Songs for life as it's no longer lived

Songs for life as it's no longer lived

Ad Carabao's new song Prachathipatung is released in early April. (Photo: Ad Carabao)
Ad Carabao's new song Prachathipatung is released in early April. (Photo: Ad Carabao)

Ad Carabao's new song Prachathipatung revives the myth of vote-buying and ignorance in rural society. The title is a coinage blending prachathipatai (democracy) and tung (money). On the track, parents ask children to return to their home village to vote for local politicians who give them money. It puts into song from the political discourse of an urban middle class that expresses disdain for villagers along with antipathy for one type of money politics as well as full-fledged democracy.

These are the very same ideas that justified the military coup in 2014.

The song's narrator, probably Ad, follows a bakhum (a term for a boy or young man in Isan) and his siblings who are expected to cast ballots for local politicians in exchange for money their parents will receive. Ad asks what's the point of an election when democracy "shepherds voters" into polling stations and "involves huge cash handouts". He describes villagers as unknowledgeable and miserable, but honest in exchanging their political support for money. He warns the young man:

"Mark my words. You are deeply indebted to your native land. You are swapping borneol for salt. It is just a magician hiding under the cloak of democracy."

Carabao popularised the phleng phuea chiwit (songs for life) genre in the 1980s. Inspired by its ideological predecessor Caravan that shaped the democracy movement in the 1970s, Carabao continued to voice social criticism, addressing the harsh experience of farmers (hence the water buffalo icon), villagers and breadwinners -- all kinds of working-class people -- in a highly stratified society. Cassette tape sales of the album Made In Thailand (1984) reached a record 5 million.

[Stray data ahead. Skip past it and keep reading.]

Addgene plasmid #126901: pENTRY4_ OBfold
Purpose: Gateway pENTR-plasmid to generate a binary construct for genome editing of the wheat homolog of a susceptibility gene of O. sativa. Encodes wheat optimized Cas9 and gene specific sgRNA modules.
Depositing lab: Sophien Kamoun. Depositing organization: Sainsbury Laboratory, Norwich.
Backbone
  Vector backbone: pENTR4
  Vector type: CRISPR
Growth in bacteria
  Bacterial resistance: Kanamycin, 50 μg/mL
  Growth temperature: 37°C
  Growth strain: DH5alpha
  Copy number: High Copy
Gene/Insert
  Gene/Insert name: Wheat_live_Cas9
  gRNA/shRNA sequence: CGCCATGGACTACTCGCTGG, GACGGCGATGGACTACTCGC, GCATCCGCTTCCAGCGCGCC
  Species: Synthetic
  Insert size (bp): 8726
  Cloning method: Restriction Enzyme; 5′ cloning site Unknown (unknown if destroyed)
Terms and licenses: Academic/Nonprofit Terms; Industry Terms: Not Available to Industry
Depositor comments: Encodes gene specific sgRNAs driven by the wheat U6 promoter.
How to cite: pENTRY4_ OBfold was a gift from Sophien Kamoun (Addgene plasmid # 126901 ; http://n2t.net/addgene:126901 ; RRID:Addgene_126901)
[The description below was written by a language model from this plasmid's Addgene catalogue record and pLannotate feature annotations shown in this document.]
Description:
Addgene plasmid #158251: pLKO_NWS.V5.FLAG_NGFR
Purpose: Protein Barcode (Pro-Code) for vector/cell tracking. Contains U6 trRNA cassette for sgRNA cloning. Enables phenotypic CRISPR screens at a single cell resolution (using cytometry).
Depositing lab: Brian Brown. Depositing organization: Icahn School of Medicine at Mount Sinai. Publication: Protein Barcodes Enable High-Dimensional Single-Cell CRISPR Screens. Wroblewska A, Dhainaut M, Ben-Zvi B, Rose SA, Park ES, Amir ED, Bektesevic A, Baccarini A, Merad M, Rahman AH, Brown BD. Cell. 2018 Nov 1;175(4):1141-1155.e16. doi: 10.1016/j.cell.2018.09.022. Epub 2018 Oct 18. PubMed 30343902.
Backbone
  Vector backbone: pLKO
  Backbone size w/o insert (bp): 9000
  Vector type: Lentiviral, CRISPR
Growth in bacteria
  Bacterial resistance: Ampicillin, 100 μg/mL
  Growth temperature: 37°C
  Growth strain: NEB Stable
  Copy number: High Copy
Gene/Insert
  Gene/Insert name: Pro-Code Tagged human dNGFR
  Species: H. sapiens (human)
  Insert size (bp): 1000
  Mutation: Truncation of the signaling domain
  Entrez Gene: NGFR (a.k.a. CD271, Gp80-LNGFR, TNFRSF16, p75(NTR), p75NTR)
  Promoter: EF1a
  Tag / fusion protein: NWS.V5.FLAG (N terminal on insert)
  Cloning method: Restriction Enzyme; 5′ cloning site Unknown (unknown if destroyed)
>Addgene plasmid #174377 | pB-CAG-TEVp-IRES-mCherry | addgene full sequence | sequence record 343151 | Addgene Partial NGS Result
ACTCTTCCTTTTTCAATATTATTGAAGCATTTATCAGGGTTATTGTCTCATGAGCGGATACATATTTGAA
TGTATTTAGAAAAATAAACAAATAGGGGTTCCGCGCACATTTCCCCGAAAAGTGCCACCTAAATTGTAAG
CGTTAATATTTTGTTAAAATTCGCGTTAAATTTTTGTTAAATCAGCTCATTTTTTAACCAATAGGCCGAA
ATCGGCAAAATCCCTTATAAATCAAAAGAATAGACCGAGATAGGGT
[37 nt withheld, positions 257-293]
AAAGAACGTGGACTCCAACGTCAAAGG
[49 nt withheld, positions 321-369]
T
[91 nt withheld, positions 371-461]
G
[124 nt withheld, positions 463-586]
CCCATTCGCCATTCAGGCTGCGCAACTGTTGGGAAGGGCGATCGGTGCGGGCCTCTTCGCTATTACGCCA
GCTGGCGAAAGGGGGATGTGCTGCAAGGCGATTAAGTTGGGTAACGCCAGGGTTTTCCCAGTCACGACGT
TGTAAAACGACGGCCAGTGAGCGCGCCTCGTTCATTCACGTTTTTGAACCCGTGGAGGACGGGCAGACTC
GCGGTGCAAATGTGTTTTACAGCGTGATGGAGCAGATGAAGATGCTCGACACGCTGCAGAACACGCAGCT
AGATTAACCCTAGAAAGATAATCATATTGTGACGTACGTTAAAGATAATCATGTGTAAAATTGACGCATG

So, why does his new song revive the outdated stereotype of politically naive villagers?

After the Oct 6, 1976, massacre of student activists, an army faction staged a coup, imposing a 12-year hiatus on constitutional democracy. Gen Prem Tinsulanon continued his premiership for eight years (1980-88), under which military men were brought into the senate and key ministries, hence the form of government being dubbed prachathipatai kreung bai (semi-democracy). His regime saw the emergence of local godfather-turned-politicians who engaged in vote-buying. His successor, Gen Chatichai Choonhavan, presided over a "buffet cabinet" that saw a further shift to this type of politics.

In A History of Thailand, Chris Baker and Pasuk Phongpaichit explained that the National Security Council sought ways to create unity to overcome the polarised politics of the 1970s. Their research found that "the peasantry… honoured the monarchy and religion and had no interest in politics", needing only decent income and paternal tutelage. Meanwhile, a study by the Interior Ministry found that "Thai people were not ready for democracy" because of poor upbringing, lack of ethics and a subservient disposition. As a result, the government launched education programmes to inculcate national ideology and civic duty.

The notion of rural ignorance is a product of official discourse that has justified "guided democracy". Many recent studies, however, have challenged one component of the notion -- the myth of vote-buying. A study on local elections by the King Prajadhipok's Institute in 2022 found that 70% of people do not vote for candidates who engage in such practice, while 30% are hesitant. In 2014, Pasuk Phongpaichit noted some of the middle class think that Thailand is not ready for electoral democracy, yet her study found that only 5% are influenced by cash handouts. Yes, vote-buying does exist. But contrary to popular belief the practice is concentrated in the country's central and southern regions. In fact, it is brand loyalty that can influence voters most.

Ad's new song is trapped in an ideological construct of the 1980s. From a contemporary perspective, it is difficult to say whether vote-buying is right or wrong without taking into account a history of uneven development. Local politicians, despite their shady business backgrounds, saw to it that villagers had access to resources -- whether medical care, tuition fees or outright pork-barrel funding -- that otherwise are disbursed in the capital.

What's good about a government that worsens inequality, and is run by people who don't endorse electoral democracy thus ensuring a lack of adequate accountability?

But apologies. I sometimes forget that the country should be ruled by "good men".

Thana Boonlert is a feature writer for the Life section of the Bangkok Post.

Thana Boonlert

Bangkok Post columnist

Thana Boonlert is a writer for the Life section and a Bangkok Post columnist.